Cymru Fydd


The founders of Cymru Fydd were influenced by the nationalist movement in Ireland, although the movement also drew upon other ideas, including a sense of imperial mission as preached by John Ruskin and a programme of social and political reform promoted by Arnold Toynbee and the Fabian Society.[1] This was therefore in stark contrast to Irish Nationalism, under Charles Stewart Parnell and others, which sought separation from British political structures. The movement resembled the cultural nationalism found in parts of continental Europe, and heavily influenced by members of the intelligentsia such as O. M. Edwards and J. E. Lloyd.[2]

From 1892 branches were organised in Wales itself, the first being formed at Barry by W. Llewelyn Williams.

Its main objective was to gain self-government for Wales. The movement lost some of its impetus following the withdrawal of T. E. Ellis to join the Government in 1892, after which the leadership of Cymru Fydd was taken over by David Lloyd George and Herbert Lewis (MP for Flint Boroughs). Cymru Fydd was re-launched on a narrower, more political basis.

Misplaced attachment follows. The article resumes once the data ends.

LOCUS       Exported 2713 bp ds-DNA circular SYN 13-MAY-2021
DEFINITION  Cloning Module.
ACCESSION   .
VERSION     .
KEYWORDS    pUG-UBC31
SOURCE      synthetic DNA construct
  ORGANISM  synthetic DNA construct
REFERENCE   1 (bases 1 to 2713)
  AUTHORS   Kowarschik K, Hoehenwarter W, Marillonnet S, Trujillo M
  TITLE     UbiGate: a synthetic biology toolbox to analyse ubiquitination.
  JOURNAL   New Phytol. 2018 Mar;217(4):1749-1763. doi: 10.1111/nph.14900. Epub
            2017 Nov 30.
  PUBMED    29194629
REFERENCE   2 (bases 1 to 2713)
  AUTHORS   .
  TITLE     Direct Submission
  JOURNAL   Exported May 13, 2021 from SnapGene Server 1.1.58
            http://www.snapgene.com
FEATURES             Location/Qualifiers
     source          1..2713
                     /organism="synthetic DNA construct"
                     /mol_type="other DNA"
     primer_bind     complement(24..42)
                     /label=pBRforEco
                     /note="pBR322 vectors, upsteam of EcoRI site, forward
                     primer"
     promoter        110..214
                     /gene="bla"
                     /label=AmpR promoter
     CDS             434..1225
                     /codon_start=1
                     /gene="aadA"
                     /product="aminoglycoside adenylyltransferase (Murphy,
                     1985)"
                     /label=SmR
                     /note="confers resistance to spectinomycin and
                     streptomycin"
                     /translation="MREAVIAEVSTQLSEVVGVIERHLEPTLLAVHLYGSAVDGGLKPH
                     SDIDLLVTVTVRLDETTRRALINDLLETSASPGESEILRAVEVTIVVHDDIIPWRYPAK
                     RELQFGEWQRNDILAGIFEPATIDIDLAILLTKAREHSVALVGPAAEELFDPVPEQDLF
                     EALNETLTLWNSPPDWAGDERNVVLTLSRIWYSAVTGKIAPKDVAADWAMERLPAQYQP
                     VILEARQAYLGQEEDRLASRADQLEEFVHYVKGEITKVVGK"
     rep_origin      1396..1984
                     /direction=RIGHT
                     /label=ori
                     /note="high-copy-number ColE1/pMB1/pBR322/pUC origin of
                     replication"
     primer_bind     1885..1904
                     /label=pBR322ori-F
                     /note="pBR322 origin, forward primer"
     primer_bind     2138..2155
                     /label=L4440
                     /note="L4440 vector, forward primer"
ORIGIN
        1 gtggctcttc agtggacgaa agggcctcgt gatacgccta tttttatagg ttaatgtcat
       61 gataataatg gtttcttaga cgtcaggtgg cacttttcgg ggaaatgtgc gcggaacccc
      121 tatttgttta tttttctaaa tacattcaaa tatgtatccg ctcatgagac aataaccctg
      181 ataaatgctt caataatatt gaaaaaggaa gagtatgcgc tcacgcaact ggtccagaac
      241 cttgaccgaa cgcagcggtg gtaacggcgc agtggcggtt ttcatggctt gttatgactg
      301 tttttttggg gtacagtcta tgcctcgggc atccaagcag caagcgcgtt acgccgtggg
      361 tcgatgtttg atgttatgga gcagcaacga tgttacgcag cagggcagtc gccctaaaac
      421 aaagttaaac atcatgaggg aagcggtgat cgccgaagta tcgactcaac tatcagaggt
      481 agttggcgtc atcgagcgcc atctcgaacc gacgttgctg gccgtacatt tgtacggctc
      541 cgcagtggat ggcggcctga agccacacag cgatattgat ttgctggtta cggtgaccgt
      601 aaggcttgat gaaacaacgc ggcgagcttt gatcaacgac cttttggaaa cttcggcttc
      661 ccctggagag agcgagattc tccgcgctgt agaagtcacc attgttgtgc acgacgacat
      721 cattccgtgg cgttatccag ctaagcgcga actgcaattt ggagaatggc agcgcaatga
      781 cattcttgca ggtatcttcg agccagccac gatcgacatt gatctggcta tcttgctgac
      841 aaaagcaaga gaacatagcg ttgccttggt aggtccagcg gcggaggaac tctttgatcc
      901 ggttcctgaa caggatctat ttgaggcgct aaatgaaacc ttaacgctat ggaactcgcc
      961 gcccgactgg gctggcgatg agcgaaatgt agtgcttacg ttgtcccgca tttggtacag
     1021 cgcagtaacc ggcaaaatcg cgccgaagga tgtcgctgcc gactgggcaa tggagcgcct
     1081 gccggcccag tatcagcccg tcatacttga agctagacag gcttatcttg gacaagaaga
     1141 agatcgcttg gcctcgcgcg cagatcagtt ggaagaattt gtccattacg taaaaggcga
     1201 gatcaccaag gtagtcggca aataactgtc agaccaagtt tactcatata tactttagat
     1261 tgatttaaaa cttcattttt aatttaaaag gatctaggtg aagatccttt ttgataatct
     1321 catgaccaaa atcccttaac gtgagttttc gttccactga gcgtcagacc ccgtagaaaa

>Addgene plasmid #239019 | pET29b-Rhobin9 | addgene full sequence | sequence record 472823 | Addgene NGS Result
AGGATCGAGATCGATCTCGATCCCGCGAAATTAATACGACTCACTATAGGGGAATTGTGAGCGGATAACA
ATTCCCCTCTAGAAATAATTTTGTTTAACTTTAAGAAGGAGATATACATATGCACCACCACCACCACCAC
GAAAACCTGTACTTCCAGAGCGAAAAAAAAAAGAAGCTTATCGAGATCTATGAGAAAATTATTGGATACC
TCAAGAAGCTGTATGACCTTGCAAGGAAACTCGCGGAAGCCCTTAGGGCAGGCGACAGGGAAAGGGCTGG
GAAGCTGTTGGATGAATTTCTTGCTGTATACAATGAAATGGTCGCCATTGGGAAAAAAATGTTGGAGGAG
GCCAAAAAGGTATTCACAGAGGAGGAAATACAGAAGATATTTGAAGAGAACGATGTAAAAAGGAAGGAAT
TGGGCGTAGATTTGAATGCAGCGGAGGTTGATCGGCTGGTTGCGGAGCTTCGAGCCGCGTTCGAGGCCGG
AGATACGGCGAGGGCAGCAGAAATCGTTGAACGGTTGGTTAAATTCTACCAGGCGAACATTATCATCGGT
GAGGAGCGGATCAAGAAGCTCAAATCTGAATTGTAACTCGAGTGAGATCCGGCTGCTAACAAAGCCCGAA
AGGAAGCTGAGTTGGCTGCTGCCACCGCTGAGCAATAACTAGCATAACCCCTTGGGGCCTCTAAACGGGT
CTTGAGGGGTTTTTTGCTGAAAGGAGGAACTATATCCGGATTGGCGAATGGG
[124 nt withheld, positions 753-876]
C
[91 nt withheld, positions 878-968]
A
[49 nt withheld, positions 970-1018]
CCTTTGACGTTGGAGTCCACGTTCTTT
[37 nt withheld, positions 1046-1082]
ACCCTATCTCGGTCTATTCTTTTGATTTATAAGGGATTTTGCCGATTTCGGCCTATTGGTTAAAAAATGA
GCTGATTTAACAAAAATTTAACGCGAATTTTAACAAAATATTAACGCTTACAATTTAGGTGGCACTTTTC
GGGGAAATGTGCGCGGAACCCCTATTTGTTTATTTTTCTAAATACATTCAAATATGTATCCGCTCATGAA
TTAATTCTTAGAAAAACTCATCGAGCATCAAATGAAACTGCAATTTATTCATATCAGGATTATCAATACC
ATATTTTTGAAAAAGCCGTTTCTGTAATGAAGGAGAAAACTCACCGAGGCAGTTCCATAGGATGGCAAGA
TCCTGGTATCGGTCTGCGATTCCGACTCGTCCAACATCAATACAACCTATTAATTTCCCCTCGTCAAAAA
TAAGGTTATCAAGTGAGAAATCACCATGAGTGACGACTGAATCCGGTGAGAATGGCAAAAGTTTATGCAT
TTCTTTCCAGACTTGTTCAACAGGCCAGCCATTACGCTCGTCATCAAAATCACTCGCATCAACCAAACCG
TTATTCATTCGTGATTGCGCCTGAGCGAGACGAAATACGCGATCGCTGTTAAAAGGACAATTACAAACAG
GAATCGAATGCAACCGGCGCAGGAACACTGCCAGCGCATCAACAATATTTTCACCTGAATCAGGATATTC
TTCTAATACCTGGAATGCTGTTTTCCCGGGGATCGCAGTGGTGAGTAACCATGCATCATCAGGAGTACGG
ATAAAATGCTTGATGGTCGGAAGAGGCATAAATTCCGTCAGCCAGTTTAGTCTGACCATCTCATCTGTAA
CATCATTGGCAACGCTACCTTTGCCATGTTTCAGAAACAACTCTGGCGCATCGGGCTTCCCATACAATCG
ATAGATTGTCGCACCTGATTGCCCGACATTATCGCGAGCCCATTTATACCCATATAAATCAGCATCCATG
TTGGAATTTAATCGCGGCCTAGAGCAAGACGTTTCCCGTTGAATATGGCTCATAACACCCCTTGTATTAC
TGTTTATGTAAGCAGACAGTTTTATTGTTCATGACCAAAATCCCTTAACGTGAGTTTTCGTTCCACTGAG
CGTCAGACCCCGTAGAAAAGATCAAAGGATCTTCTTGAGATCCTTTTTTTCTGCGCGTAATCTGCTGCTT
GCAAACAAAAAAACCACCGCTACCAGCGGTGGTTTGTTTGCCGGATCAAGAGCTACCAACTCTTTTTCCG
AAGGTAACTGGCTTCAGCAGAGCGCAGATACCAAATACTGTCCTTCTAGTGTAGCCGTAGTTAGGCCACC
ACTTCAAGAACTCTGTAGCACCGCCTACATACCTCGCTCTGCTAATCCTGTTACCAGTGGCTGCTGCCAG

After an initial period of success in 1894–95, in which time it merged with the North Wales Liberal Federation (18 April 1895) to form the Welsh National Federation, it met with fierce opposition from the South Wales Liberal Federation, led by the Federation President, David Alfred Thomas (MP for Merthyr Tydfil 1889–1910).

On 16 January 1896, the proposal to merge the South Wales Liberal Federation with the Welsh National Federation was put to the Annual General Meeting (AGM) of the South Wales Liberal Federation, held at Newport, Monmouthshire. Lloyd George was howled down and refused permission to speak. After Robert Bird, a senior Cardiff alderman, declared his determination to resist "the domination of Welsh ideas", the merger proposal was defeated. Cymru Fydd collapsed soon afterwards. The effect of this collapse was particularly severe on the Women's Liberal Associations, all but 15 of which collapsed. Lloyd George switched his attention to British matters, next coming to prominence as an opponent of the Boer War.

The movement was supported by the magazine Young Wales, edited by John Hugh Edwards between 1895 and its collapse in 1896. An earlier magazine, Cymru Fydd, ceased publication in 1891.


  1. ^ Morgan 1991, pp. 69–70.
  2. ^ Morgan 1991, p. 105.


  • Morgan, Kenneth O. (1981). Rebirth of a Nation. Wales 1889–1980. Oxford: Oxford University Press. ISBN 0-19-821760-9.
  • Morgan, Kenneth O. (1991). Wales in British Politics 1868–1922 (3rd ed.). Cardiff: University of Wales Press. ISBN 0708311245.